Past couple of years have been all about the switch to NoSQL databases such as Mongo, Riak, Volt etc., and I see tremendous benefit in using these databases for the right job. However, regardless of relational or not most databases suffer from the same problem: bad database design.
When you see an application (regardless of whether it’s mobile or web based) that takes a long time to do something, the bottleneck is almost always data access layer and/or the database. When you look under the covers the design looks like this:
In this situation you get two types of answers based on the scale/mindset of the organization you are in:
- If you are in the enterprise: “we need to buy new hardware and upgrade our <insert RDBMS company name here> licenses” or “we should install a cluster”
- If you are in a smaller organization or start-up: “we need to replace the technology because the new database is X times faster since it has eventual consistency, no ACID, writes to the cloud, or any other magical advantage.”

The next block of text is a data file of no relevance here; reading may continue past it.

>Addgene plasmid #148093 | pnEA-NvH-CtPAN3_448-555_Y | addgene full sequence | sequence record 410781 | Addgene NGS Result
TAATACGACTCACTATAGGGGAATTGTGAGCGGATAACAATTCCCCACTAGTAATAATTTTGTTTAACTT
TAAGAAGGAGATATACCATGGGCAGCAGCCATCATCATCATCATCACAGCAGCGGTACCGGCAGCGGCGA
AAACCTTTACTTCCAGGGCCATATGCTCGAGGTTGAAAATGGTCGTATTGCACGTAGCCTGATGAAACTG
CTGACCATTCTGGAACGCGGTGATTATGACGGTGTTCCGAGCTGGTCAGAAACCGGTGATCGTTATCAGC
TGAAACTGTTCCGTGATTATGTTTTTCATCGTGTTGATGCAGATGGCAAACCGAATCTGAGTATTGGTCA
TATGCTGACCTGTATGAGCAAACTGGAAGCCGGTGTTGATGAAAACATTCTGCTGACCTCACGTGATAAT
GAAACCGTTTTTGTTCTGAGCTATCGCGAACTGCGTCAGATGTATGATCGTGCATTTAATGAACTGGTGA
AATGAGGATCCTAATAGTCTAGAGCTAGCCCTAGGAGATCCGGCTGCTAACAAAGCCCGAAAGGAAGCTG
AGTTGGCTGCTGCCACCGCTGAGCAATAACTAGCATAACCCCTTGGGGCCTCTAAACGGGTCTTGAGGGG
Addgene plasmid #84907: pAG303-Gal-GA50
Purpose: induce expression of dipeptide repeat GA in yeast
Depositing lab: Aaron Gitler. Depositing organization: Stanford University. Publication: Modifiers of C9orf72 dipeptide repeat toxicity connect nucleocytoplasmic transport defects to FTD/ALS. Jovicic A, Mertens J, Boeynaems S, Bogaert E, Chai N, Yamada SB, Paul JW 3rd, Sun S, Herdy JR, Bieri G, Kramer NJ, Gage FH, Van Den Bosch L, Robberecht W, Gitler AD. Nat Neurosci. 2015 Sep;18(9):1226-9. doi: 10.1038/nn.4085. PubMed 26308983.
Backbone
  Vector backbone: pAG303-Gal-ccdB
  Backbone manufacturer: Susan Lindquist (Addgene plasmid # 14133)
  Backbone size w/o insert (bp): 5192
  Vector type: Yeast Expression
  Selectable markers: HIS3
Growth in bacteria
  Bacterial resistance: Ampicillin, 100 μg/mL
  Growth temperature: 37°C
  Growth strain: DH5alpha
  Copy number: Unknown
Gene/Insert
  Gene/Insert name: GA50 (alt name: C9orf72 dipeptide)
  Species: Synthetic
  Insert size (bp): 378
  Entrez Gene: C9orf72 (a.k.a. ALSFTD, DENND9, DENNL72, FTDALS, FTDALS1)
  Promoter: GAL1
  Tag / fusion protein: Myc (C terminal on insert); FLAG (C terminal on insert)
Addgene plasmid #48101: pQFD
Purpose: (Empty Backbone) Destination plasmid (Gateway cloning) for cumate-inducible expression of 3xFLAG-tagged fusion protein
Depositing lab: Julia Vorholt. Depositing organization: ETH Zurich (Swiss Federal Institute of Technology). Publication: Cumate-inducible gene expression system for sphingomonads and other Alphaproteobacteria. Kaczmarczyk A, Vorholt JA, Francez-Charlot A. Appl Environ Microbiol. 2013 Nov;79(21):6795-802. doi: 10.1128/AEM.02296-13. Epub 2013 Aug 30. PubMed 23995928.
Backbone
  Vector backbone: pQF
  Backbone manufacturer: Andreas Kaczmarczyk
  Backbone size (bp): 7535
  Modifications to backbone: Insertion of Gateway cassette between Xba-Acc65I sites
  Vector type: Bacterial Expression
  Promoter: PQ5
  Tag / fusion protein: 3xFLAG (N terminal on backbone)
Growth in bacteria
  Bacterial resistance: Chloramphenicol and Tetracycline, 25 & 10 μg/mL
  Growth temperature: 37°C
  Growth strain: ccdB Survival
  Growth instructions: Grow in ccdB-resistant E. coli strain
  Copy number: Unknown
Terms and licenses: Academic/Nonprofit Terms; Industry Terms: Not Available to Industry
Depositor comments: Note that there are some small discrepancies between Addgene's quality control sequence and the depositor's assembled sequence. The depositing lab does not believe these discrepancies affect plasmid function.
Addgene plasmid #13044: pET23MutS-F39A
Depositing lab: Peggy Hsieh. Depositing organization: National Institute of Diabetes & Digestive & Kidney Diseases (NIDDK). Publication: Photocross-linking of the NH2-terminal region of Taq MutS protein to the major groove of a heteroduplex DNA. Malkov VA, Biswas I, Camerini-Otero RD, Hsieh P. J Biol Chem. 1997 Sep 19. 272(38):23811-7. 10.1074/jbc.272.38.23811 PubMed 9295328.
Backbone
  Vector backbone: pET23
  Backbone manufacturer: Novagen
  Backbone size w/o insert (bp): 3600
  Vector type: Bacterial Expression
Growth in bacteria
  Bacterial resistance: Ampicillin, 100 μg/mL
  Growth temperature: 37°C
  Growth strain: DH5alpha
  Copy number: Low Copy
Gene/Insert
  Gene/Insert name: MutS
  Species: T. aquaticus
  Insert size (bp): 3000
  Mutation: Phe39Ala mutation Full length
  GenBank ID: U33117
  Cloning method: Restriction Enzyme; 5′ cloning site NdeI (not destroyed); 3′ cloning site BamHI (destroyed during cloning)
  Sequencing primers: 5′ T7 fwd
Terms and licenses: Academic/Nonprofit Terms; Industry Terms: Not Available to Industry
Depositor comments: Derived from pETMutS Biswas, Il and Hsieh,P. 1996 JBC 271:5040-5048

The real issue is usually not the technology, most of the time it’s the application of the technology that the design team used. Before jumping the gun and getting into the gnarly details of how to migrate the technology, organizations need to look into how they can avoid the situation in the future.
So, what can you do to prevent “bad data model design”? Asking a single question has worked for me time and again. Next time you are in a project just try asking your “data team” the following question:
How are you testing your data model design?
Invariably, this will get into a discussion of the scenarios that the database is intended to support and with some effort you can bring the data team to think about “test driven data modeling”. Hopefully, since the rest of your team is already following the TDD best practices, at the end you will get one coherent design that is meant to solve the same problem rather than satisfying the engineers’ hunger for complex modeling.